This is the story of Tent Town, a camp of protest against the problem of homelessness in Glasgow and the people neglected by Glasgow City Council.

Tent Town had two purposes from the outset: to shelter homeless people who had lost out on the closure of the Hamish Allan Centre and the closure of the winter shelter on the 31st of March and to to make a clear statement to the Council: it is a disgrace that homeless shelters are closing while so many councillors live in luxury and comfort.

The camp itself began on the back of the Glasgow Anonymous group’s 48-hour soup kitchen Op, Stock & Roll in George Square. There were up to 20 tents at the camp for homeless people to have shelter and a gazebo where food was cooked and tea and coffee served.

Tent Town succeeded on the solidarity of volunteers, the contributions and efforts of some who stayed at the camp and the generosity of the people of Glasgow, and its visitors, who donated food, money and supplies. While material resources were of course invaluable, much has to be said for the coming together of everyone from different backgrounds to try and make Tent Town work, from private individuals to activists affiliated with radical groups such as Anonymous Glasgow and Glasgow Anarchist Collective.

That there was a camp in front of the City Chambers, such a visual reminder of the problem of homelessness in the city, was clearly an embarrassment to the Council. So much so, that they attempted to evict the camp through the Sheriff Court. This in itself shows us that they are gutless and heartless bastards.

While the court case took place on the Wednesday, some of us remained at camp in case the Council and Sheriff’s officers tried to forcibly evict residents. They never did, but neither was it ever beyond them to be so sneaky.

The initial court judgement gave residents of Tent Town 48 hours notice of eviction, although this was extended to six weeks upon appeal. The appeal was taken to the City Chambers and it was signed for by civil servants of the Council, so that we had confirmation that the Council had notice of the six week extension.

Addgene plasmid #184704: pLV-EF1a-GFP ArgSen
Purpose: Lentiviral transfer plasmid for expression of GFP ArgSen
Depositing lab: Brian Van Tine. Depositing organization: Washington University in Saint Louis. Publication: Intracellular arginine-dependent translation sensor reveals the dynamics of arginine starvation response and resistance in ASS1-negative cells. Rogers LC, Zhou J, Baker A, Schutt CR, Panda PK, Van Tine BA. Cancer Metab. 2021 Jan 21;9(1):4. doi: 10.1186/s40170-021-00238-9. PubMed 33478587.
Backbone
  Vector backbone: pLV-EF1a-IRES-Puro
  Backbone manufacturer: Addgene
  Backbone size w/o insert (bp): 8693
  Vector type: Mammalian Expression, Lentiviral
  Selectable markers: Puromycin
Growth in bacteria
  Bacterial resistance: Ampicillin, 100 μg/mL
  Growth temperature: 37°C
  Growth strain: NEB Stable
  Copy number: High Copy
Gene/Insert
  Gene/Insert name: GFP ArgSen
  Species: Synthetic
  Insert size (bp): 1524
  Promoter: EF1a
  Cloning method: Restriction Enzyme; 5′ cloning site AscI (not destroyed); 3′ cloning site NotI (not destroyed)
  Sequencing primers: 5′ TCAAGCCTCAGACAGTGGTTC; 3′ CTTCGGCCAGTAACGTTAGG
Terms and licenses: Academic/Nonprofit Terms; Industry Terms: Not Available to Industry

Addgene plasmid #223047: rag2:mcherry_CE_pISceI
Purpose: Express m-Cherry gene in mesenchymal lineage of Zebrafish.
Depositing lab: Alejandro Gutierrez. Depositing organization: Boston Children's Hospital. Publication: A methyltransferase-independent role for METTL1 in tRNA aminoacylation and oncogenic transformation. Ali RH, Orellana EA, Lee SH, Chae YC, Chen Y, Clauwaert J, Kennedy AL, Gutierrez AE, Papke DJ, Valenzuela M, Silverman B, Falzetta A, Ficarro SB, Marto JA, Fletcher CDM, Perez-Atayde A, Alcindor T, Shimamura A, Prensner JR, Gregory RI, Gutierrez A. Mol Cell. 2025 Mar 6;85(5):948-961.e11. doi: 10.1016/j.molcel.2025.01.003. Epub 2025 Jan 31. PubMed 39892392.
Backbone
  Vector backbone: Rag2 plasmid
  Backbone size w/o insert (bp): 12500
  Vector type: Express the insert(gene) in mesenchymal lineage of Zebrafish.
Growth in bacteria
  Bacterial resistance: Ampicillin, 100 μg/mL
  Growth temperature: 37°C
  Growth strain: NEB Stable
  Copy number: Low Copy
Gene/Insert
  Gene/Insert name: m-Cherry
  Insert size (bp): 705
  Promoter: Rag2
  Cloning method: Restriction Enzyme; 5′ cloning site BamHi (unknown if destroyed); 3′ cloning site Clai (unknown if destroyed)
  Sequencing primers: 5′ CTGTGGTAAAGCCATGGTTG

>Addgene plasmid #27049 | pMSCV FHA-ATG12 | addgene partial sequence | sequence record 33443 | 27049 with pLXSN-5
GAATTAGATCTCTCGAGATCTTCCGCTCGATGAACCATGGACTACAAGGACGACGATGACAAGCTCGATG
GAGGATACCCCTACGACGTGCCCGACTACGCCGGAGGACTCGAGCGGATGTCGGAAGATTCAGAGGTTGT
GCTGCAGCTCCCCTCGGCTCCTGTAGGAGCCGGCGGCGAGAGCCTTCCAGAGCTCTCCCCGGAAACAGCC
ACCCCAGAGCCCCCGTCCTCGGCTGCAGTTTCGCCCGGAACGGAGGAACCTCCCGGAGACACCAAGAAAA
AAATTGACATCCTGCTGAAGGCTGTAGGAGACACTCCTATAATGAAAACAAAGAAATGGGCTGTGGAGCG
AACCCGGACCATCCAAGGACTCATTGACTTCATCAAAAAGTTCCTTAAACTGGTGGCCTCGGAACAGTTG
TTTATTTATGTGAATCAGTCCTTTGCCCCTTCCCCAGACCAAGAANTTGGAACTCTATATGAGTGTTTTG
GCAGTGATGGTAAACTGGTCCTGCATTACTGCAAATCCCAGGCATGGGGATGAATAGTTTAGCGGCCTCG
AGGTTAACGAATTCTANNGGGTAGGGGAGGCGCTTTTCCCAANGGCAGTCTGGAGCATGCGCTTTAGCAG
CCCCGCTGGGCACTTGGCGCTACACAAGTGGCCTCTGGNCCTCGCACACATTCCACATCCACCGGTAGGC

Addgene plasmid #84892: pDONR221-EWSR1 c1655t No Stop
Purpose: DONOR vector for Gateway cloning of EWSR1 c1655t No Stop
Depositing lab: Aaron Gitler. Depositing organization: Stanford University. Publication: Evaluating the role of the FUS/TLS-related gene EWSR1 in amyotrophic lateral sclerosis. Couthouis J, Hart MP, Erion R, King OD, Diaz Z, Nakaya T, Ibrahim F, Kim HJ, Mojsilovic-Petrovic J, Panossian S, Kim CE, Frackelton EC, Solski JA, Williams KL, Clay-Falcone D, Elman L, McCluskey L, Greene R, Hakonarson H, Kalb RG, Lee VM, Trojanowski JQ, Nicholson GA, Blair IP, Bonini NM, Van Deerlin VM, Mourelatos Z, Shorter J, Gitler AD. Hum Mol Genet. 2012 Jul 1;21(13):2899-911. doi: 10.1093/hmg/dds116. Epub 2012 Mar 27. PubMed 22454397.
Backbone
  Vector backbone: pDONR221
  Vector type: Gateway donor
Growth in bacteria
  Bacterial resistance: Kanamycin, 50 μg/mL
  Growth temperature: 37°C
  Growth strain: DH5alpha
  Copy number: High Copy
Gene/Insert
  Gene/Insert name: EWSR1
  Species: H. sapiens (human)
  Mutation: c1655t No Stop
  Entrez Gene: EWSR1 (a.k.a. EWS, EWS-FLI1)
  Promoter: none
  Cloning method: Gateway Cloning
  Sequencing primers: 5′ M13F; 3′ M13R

Given we had this six week extension, the long term goal of the camp evolved into helping residents to find accommodation and putting them in touch with action teams who could help them with what addiction issues they had. While we had this constructive long-term goal, between the uncertainty of eviction and the terrible weather, it was very difficult to establish that network of contacts that we needed to help the camp residents. A lot of time was spent holding together the camp itself.

The CID appeared on the Friday and informed us that the Council were going to attempt to evict the camp, as per the initial 48-hour eviction notice. However because Sunday is not a day of business, the Council couldn’t go through with the eviction until Monday.

The Sunday passed without event, yet the decision was taken to move the camp to the opposite side of George Square, simply because each side of George Square has its own postcode and thus making a new eviction process for every movement of the camp around the square.

On the Monday, the CID again came forward to inform us that the Council and Sheriff’s officers were going to attempt to forcibly evict the camp. The police, on the other hand, said they weren’t keen to evict unless everyone was in emergency accommodation. The Chambers were then occupied by people from the camp until councilors agreed to come and speak about the future of the camp residents.

This resulted in a heated series of meetings at The Hub on London Road, where the Simon Community agreed to house everyone or assist them in finding their way back home if they didn’t come from Glasgow.

25 people were assisted into accommodation and 6 were helped back to Manchester, London and Northern Ireland.

Our ground was stood and we won; volunteers and residents together, we beat the Council and forced them to retreat on their neglect for the homeless of the city. It showed the people of Glasgow that they can make a difference to their situation by working together against authority and injustice.

Sound Thief (Glasgow Anarchist Collective)

Glasgow Anarchist Collective (GAC), is a dynamic, grass roots, direct action group, which aims to promote the values and principles of Anarchism. Early forms of Anarchism in Scotland can be traced back to the 1880s. Glasgow Anarchists took part in every single strike & labour protest during 1915-1920. The noted Scottish Anarchist Ethel McDonald, 1909-1960, (Glasgow Anarchist Group), left a ‘venerable history of revolt’ and an Anarchistic legacy still respected today. Hailing from a city so steeped in the spirit of revolt, libertarian, and Anarchist history; GAC was formed in 2014 – by individual anarchist activists, whom had previously campaigned together, and felt a need for an ‘active and visual’ Anarchist voice within the city of Glasgow and the wider environs of Scotland.


1 thought on “The story of Glasgow’s Tent Town and the battle against homelessness and the City Council

  1. Sorry, but nobody ‘won’ out of this issue as you put it. The situation for homelessness in Glasgow is back to square one now the tents have disappeared. It’s going to take more than a series of directionless protests and empty student rhetoric to tackle the deep underlying problem of housing and accommodation shortage in Glasgow. Sorry.